Sunday, July 12, 2020

Do Heavy School Bags Cause Back Pain In Children?

I had a nine year old girl come to our clinic to see me this week complaining of neck pain. Her grandmother who brought her thought it may be related to her very heavy school bag that caused it. That along with the extra time on screens during home based learning recently during the circuit breaker.

After examining the little girl, I explained to her grandmother that what she thought may not be true.

You would have seen plenty of advertisements on the internet suggesting you buy your child an ergonomic bag pack for your child to avoid back and neck pain. However, when I searched the literature, there were no convincing proof in the last 20 years between heavy school bags and posture/ back pain among the young.

Many of you would have seen a young child with a big school bag on their shoulders. You would have read about it in the papers. There are many articles available online regarding this topic too. Many of the articles quoted above suggest that your child should not carry more than 20 percent of their body weight. After searching, I found out that this figure is taken from an article by Dockrell et al in 2013).

The most recent evidence published was from a systematic review in 2018 conducted by a team of Australian Physiotherapy researchers. They examined 69 eligible studies with a total of more than 72,600 children.

Many of the articles were rated as either having a moderate to high risk of bias due to high attrition rates, mixed testing methods, confounding factors and poor prognosis. As a result, most of the articles did not find an association between school bag characteristics and low back pain even though there were mixed sample sizes, different school bag weight and different definitions of back pain.

The authors suggested that due to variables in school bags, measuring instruments and timing of data collection, there were no straight "yes" or "no" answers. Hence, no strong conclusions can be formed.

An older systematic review in 2008 examined 10 qualified trials with more than 17,000 children/ teens on neck, upper back and shoulder pain. The authors found that static postures, depression, stress, psychosomatic symptoms, age and gender (girls had higher reports of pain than boys, especially those who were depressed (Prins et al, 2008).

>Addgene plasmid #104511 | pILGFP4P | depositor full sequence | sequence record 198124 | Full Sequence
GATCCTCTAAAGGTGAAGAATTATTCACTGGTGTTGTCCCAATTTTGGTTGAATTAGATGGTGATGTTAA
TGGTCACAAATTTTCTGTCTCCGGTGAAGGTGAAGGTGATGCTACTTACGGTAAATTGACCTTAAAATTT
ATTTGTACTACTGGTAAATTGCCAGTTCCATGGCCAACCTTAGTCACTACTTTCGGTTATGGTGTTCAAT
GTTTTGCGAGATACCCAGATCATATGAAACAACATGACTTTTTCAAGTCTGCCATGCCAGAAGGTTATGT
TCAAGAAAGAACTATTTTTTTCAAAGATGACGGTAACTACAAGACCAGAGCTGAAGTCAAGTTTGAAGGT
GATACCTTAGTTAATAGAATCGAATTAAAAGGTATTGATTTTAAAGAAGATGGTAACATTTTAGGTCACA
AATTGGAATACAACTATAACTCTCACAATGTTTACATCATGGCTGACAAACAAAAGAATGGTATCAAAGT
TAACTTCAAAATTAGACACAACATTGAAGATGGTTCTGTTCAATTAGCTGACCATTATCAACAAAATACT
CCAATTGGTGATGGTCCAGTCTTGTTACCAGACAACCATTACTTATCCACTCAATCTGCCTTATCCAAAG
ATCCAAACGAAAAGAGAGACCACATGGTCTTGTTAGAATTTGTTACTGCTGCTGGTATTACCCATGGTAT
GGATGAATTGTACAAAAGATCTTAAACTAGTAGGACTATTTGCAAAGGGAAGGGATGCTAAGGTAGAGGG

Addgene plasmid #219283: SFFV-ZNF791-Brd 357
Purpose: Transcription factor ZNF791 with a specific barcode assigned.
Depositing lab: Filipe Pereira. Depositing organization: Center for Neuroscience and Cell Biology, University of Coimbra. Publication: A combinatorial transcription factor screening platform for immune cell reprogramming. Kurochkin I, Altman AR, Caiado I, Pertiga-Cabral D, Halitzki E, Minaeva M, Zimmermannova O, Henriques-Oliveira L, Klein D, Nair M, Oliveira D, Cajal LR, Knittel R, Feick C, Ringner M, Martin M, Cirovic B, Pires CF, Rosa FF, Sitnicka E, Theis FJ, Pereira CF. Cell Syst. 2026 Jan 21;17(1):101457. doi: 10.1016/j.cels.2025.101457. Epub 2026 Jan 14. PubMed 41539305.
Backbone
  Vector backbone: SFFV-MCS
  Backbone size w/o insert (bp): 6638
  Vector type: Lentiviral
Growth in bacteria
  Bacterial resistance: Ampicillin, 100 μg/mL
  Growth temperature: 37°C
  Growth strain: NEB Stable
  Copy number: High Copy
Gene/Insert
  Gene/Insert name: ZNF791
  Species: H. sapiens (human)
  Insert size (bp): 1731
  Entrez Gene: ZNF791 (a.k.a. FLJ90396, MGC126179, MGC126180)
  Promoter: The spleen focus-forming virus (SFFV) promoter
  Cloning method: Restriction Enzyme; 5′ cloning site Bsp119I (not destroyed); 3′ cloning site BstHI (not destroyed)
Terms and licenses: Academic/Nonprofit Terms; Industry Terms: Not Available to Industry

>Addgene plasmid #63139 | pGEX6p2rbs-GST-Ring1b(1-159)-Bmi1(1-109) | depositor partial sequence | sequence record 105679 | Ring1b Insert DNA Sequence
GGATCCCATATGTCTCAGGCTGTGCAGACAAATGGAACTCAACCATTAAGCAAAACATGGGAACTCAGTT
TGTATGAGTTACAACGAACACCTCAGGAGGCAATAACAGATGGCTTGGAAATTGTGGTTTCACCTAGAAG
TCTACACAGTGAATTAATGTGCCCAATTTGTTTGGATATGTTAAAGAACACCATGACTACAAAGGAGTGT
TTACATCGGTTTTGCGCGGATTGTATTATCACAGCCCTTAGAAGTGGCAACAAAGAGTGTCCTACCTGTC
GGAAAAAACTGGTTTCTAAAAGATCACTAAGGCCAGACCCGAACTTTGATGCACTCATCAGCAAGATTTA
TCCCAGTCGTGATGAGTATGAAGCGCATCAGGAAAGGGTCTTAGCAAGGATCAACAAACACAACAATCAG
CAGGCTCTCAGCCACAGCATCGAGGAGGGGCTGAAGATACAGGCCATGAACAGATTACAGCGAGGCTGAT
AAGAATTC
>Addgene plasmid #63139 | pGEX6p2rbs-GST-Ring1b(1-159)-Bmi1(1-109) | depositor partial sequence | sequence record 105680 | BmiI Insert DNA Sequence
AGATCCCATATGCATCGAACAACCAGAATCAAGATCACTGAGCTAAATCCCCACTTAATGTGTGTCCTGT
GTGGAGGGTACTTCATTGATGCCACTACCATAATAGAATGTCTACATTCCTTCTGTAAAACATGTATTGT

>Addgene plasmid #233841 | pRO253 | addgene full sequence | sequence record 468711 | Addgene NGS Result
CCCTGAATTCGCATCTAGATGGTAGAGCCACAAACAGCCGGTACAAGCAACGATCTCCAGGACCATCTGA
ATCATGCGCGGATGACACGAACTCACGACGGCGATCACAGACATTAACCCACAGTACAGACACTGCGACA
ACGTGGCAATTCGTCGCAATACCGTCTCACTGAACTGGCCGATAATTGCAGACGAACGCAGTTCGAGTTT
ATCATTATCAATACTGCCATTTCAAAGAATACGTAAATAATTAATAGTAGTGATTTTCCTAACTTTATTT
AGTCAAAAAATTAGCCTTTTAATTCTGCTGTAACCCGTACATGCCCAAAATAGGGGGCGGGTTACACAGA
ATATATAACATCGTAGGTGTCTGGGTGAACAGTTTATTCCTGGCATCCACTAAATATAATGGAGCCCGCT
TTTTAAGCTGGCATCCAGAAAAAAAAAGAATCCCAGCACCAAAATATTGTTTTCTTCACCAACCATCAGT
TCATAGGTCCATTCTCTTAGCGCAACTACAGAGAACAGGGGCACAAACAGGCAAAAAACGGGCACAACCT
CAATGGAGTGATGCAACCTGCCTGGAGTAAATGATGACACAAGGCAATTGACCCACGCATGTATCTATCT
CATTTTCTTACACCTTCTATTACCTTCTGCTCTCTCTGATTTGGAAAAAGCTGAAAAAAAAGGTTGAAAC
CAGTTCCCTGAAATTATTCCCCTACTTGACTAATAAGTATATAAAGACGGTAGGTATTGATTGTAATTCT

If I may digress here, even among adult research there was insufficient evidence for association between spinal curves (e.g. scoliosis) and all other health related outcomes. This includes low back pain, disc herniation, neck pain, fractures, headaches, symptomatic degenerative lumbar disc disease and thoracic pain (Christensen et al, 2008).

Perhaps many of us (including all the online articles you read) after seeing a child hunched forward with a heavy school bag while walking home assume that heavy back packs causes neck and/or low back pain.

This may have fueled further beliefs among doctors, physiotherapists, other clinicians and the general public that heavy back packs can cause neck/ back pain.

Personally, I do get concerned whenever I see a young child carrying a heavy back pack even if the evidence does not suggest that it will hurt them permanently.

As my wife says (quoting Tom Myers), children have very elastic connective tissue and they are very resilient. Unless your child is perpetually carrying a super heavy school bag, it probably will not affect their necks and backs permanently.


Dockrell S, Simms C et al (2013). Schoolbag Weight Limit: Can It Be Defined? J Sch Health 83: 368-377.

Prins Y, Crous L et al (2008). A Systematic Review Of Posture And Psychosocial Factors As Contributors To Upper Quadrant Musculoskeletal Pain In Children And Adolescents. Phy Theory Pract. 24: 221-242. DOI: 10/1080/09593980701704089

Yamato TP, Maher CG et al (2018). Do Schoolbags Cause Back Pain In Children And Adolescents? A Systematic Review. BJSM. 52: 1241-1245. DOI: 10.1136/bjsports-2017-09827.